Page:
Each of the Gospel accounts, in one way or another uses the Crucifixion scene to communicate that Jesus is the true King of all. Yet, John takes a particular interest in the authority of Jesus during his trial and all the way through his death. This theme at the Cross is not new to John’s Gospel. In fact, he begins his Gospel declaring Jesus’ Godhood. (John 1:1) Still, John the Theologian marks out Jesus’ authority as a defining feature in the event of the Cross. But authority over what and to what purpose?
Authority over Himself
Of all the people over whom Jesus has authority, we are first shown in this narrative, that Jesus has authority over himself. We notice it in first his silence before Pilate. “[Pilate] said to Jesus, ‘Where are you from?’ But Jesus gave him no answer.” (John 19:9b) More specifically, he had control over of his tongue. This is the mark of wisdom. “Death and life are in the power of the tongue, and those who love it will eat its fruits.” (Proverbs 18:21) Secondly, we notice his self-authority over his own cross. “[A]nd [Jesus] went out, bearing his own cross”. (John 19:17)
At first glance this may not seem significant. However, the Synoptics (Matthew, Mark, Luke) all make note that at a point, Simon of Cyrene helped Jesus with his cross. In the Gospel of John, that fact is omitted to convey, this writer believes, the self control and authority Jesus carries over this entire episode from first to last.
Such self control, one may think, should be self evident and not needed to be emphasized as a virtue in the Man of faith. Yet it is for this very fact that it is emphasizes. That is to say, self control, as the fruit of the Spirit surpasses mere wisdom or will power in the common sense. Jesus’ self control is altogether miraculous given the true authority he has to exercise it against evil. Yet, out of love, he restrains himself.
Authority over Others
As we continue, his authority extends over the Gentiles/the Rulers of this World, as represented in Pilate. (John 19:9-11a) Further, his authority extends over the Jews/Jewish Rulers, as well as, over declaring who is a greater sinner than whom, both of whom are represented in Caiaphas the High Priest who handed Jesus over to Pilate. (John 19:11b) Lastly, in regards to his relation to people, we see his authority over the Church, as he commits his mother to the disciple whom he loves and the disciple to her. (John 19:26-27)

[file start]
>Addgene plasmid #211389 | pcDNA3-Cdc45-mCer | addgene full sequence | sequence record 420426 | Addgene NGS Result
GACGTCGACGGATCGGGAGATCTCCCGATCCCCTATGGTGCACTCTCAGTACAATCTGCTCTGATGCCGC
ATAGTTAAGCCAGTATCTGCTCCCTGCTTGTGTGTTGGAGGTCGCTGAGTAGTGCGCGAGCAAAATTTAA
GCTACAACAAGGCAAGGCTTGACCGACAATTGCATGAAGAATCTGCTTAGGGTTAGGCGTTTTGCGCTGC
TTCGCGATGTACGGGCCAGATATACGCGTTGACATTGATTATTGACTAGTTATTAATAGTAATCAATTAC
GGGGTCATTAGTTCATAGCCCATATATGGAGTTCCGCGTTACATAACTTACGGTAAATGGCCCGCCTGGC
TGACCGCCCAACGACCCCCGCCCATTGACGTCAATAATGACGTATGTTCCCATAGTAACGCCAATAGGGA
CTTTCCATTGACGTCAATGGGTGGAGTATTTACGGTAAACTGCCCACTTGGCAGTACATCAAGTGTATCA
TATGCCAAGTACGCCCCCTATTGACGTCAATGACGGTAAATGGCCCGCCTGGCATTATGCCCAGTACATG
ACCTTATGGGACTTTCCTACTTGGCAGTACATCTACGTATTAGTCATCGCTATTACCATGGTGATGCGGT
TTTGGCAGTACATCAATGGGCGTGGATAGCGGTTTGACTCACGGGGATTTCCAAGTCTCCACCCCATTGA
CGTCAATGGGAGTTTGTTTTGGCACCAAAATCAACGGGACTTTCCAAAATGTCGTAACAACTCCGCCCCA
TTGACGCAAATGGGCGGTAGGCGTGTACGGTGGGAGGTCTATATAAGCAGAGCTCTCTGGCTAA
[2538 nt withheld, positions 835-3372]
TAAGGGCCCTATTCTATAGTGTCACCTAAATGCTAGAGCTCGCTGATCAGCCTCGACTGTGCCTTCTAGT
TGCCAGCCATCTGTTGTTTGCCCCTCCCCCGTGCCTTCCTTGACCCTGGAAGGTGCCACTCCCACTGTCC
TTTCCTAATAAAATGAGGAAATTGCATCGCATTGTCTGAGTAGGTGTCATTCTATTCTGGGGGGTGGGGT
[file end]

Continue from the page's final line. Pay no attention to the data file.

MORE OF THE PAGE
Since we all, who by faith are baptized into Christ and have received the anointing of the Holy Spirit, are now disciples whom he loves, this committal of believers to each other in love and unity (particularly the committal of his Mother to us beloved disciples and we to her), are distinguishing marks of Christian discipleship and evangelism. As it is written, “By this all people will know that you are my disciples, if you have love for one another” (John 13:35) and again, “[May all who believe in Jesus] be one…so that the world may believe [God the Father] sent [Jesus]” (John 17:21b)
Authority over the Things of God
In John 19:28b, Jesus says, “I thirst.” Without the context we may be led to think as readers, that Jesus here was at a place where he in fact did not have self authority or self control. After all, when we thirst (especially if we are being crucified!), we are in need and unable to satisfy ourselves from within ourselves. However, John tells us that Jesus statement was not about his need at the moment but rather the Scriptures’ need! “After this, Jesus, knowing that all was now finished, said (to fulfill the Scripture), ‘I thirst’.” (John 19:28) Jesus, having knowledge the time is present and authority to bring the Scripture to life, speaks and Scripture is fulfilled in the hearing of those present. What manner of man can determine and knowingly perform the prophecies Scriptures?! None but Jesus, the God who wrote them.
As the Synoptics bear witness to the vulnerability of Jesus in bearing his own Cross but John does not, so also where the Synoptics show a vulnerability of Jesus on the Cross, John does not. John portrays Jesus as the One with authority over his own life and death. In John 19:30 we read, “[Jesus] said, ‘It is finished,’ and he bowed his head and gave up his spirit.” Jesus decided when it was finished. Jesus decided when to give up his spirit. “No one takes [my life] from me, but I lay it down of my own accord. I have authority to lay it down, and I have authority to take it up again. This charge I have received from my Father.” (John 10:18)
Jesus is fully authoritative over the situation. Why then not stop the entire event? In short, all of the authority of Jesus is most clearly when he is crucified, or, as he had described it previously, “And I, when I am lifted up from the earth, will draw all people to myself.” (John 12:32)
Authority to Give Life
At this point we begin to turn from what authority Jesus has to why he has it. Jesus’ purpose is to manifest his glorious authority in his ability to give eternal life to all whom the Father has given him. (John 17:2). And that eternal life is to know God and Jesus whom God has sent (John 17:3). To know Jesus is to know him as authoritative. Indeed, his authority is a loving Shepherd’s authority; and he wields it for his sheep. Jesus then, on the Cross, as a protective staff, makes manifest his true love and authority by banishing the wolves whose aim is to devour the sheep. “I am the good shepherd. The good shepherd lays down his life for the sheep.” (John 10:11)
Before Thy Cross Lord, we bow down in worship!